The second in a series looking at groups generally thought to benefit from corporate ESG programs, examining which group may be the primary beneficiary of company ESG efforts. The first post on investors is here, with an addendum here.
Customer/Consumer Driven Products
Generally speaking, companies exist to serve their customers because customers are the source of revenue keeping the company in existence. One difficulty in the symbiosis is that customers can be fickle. Their purchasing behaviors change for many (sometimes irrational) reasons and those changes influence product development, mix and availability. The good news is that when customer/consumer buying behaviors reflect their ESG preferences, companies respond by making products customers want.
So customers and consumers are a significant beneficiary of corporate ESG efforts because companies produce things to meet customers’ personal ESG concerns. Examples include:
- plant-based meat and milk substitutes to meet consumer demands for healthier foods
- organic produce to meet consumer demands for healthier foods and reduced chemical usage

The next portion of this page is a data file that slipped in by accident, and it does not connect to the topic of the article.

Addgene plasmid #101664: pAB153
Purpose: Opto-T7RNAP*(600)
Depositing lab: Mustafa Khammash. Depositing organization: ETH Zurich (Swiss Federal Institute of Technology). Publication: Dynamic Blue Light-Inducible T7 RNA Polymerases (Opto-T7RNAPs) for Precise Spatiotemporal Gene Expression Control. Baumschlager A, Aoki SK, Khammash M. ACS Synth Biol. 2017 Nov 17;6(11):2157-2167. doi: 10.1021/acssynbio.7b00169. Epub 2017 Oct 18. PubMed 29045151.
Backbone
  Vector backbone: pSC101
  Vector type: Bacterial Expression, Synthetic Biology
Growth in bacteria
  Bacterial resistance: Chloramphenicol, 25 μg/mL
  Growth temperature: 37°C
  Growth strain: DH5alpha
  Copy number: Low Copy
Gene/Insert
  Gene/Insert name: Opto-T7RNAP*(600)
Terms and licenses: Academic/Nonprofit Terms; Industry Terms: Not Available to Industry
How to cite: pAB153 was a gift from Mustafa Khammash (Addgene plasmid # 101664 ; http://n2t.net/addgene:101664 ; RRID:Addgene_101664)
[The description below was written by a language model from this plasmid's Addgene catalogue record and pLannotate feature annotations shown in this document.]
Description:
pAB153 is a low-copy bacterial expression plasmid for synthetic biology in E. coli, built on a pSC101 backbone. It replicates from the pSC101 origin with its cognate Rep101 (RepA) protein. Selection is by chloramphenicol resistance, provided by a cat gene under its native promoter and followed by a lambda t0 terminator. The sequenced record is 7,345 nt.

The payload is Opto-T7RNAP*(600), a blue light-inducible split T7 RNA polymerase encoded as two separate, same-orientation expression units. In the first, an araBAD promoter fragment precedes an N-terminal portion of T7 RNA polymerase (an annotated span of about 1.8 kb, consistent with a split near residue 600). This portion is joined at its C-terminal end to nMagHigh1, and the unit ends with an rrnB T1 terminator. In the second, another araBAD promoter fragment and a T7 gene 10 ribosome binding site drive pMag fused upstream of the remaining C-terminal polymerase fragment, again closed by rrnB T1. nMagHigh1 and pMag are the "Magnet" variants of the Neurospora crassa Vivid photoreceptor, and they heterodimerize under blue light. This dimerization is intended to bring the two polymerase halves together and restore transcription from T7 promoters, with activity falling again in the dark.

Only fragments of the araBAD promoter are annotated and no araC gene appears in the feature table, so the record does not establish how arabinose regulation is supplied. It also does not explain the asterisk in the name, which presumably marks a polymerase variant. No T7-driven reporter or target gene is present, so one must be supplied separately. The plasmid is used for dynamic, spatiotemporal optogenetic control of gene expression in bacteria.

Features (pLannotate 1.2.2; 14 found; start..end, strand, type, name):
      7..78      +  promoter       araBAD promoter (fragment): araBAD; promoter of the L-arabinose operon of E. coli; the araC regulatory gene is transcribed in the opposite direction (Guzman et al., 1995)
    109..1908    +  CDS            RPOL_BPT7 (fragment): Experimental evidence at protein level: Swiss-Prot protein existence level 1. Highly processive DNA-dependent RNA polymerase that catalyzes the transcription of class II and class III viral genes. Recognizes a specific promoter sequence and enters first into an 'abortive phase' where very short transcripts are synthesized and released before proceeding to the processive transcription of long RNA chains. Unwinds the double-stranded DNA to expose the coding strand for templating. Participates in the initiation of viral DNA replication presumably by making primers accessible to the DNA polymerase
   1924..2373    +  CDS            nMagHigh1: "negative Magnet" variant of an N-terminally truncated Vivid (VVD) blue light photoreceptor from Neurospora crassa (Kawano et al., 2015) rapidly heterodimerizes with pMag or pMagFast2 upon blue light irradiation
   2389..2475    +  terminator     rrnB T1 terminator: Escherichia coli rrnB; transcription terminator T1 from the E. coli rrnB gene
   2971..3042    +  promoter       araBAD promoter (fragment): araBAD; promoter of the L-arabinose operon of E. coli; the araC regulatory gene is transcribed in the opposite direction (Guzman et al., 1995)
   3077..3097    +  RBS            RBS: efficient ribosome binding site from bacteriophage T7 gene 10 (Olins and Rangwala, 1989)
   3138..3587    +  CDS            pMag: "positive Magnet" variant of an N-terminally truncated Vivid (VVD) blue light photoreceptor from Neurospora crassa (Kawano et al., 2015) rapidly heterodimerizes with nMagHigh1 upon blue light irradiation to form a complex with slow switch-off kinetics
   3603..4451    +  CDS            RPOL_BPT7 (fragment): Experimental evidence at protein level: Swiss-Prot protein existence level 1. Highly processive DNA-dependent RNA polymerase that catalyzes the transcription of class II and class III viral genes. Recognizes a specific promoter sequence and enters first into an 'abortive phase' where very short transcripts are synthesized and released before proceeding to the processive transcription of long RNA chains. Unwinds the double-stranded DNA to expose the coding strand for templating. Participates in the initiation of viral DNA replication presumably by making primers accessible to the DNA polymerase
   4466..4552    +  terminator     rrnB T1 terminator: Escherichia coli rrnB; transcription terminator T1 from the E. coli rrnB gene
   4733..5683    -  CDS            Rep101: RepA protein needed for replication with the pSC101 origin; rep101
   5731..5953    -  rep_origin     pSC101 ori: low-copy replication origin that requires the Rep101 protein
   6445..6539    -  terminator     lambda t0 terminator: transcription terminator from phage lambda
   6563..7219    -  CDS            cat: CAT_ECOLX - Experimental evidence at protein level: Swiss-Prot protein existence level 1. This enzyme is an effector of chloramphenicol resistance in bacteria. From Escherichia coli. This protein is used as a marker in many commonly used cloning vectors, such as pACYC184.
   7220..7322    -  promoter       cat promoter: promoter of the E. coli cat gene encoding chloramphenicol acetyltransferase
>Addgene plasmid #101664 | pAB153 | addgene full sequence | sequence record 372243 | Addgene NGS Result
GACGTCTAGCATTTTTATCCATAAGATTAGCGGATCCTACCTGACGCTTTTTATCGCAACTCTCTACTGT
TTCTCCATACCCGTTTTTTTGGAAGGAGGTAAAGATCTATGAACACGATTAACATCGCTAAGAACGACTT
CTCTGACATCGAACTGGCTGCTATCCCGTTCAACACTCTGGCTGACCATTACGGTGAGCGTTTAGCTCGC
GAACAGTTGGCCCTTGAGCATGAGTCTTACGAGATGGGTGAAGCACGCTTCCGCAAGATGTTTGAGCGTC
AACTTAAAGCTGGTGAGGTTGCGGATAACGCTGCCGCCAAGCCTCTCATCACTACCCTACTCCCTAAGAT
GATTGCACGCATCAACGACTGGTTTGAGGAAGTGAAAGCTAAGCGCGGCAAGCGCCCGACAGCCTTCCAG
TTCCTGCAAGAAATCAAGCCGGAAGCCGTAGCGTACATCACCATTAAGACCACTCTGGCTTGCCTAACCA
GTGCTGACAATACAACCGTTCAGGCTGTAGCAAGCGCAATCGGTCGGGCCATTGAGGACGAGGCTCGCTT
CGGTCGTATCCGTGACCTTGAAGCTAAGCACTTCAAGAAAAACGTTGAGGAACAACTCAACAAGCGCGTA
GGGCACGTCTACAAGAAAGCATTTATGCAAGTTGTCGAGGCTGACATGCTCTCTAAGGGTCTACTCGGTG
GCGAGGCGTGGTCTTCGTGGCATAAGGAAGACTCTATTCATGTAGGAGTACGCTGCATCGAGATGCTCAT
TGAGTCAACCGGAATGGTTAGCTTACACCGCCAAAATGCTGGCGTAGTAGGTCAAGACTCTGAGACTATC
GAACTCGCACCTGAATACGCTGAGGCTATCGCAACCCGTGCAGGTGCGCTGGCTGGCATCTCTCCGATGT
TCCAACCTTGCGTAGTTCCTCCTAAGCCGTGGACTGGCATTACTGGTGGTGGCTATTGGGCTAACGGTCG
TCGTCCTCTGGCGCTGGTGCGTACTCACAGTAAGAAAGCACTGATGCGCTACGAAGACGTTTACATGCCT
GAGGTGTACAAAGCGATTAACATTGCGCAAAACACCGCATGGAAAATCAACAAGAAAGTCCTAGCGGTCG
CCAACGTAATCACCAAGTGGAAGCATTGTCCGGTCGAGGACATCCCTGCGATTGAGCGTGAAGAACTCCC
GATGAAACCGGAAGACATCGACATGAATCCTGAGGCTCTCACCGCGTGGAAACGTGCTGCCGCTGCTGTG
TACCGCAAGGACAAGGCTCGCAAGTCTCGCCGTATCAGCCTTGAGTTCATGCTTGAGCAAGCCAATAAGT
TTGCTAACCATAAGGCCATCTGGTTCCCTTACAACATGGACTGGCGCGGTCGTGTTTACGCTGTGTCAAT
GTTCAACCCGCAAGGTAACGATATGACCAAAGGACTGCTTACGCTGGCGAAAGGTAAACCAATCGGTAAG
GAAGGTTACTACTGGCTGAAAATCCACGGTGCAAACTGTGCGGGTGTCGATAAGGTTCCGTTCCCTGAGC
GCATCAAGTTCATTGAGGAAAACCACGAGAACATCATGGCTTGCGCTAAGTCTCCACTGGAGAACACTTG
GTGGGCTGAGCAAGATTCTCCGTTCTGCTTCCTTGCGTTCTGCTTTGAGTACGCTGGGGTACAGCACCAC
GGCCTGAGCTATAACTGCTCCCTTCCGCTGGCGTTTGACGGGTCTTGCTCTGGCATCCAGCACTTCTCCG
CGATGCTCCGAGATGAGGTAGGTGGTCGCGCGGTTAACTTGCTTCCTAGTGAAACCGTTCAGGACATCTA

- electric vehicles to meet consumer demands for reduced reliance on fossil fuels
- ethically-sourced gold and gemstones to meet customer demands for reduced human rights violations in mining
- LED bulbs to meet consumer demands for reduced energy use
- product designs that are more protective of ocean wildlife (e.g., straws & 6-pack rings)
- cryptocurrencies that use less energy to meet customer demands for lower carbon emissions
It is fundamental human nature to seek connections and a sense of belonging. Companies connecting with customers in this way benefit their customers at an emotional level, sometimes offering comfort and consolation at a time of need in a person’s life. I recently wrote about an example of this. Lego recently launched its Everyone is Awesome set that brings a new perspective to the concept of “connectivity.” A few years ago, many companies redesigned office space so employees could increase social interaction and feel a stronger sense of human inclusion, belonging and connectivity with each other.
Certainly there is a direct link between happy customers and business success, so one could rightly ask if it is the company that really receives the value. I will explore that in a later installment.
In the end, customers/consumer are undoubtedly a major beneficiary of corporate ESG initiatives, but are they the primary beneficiary? The next part of this series will examine ESG value from the perspective of employees.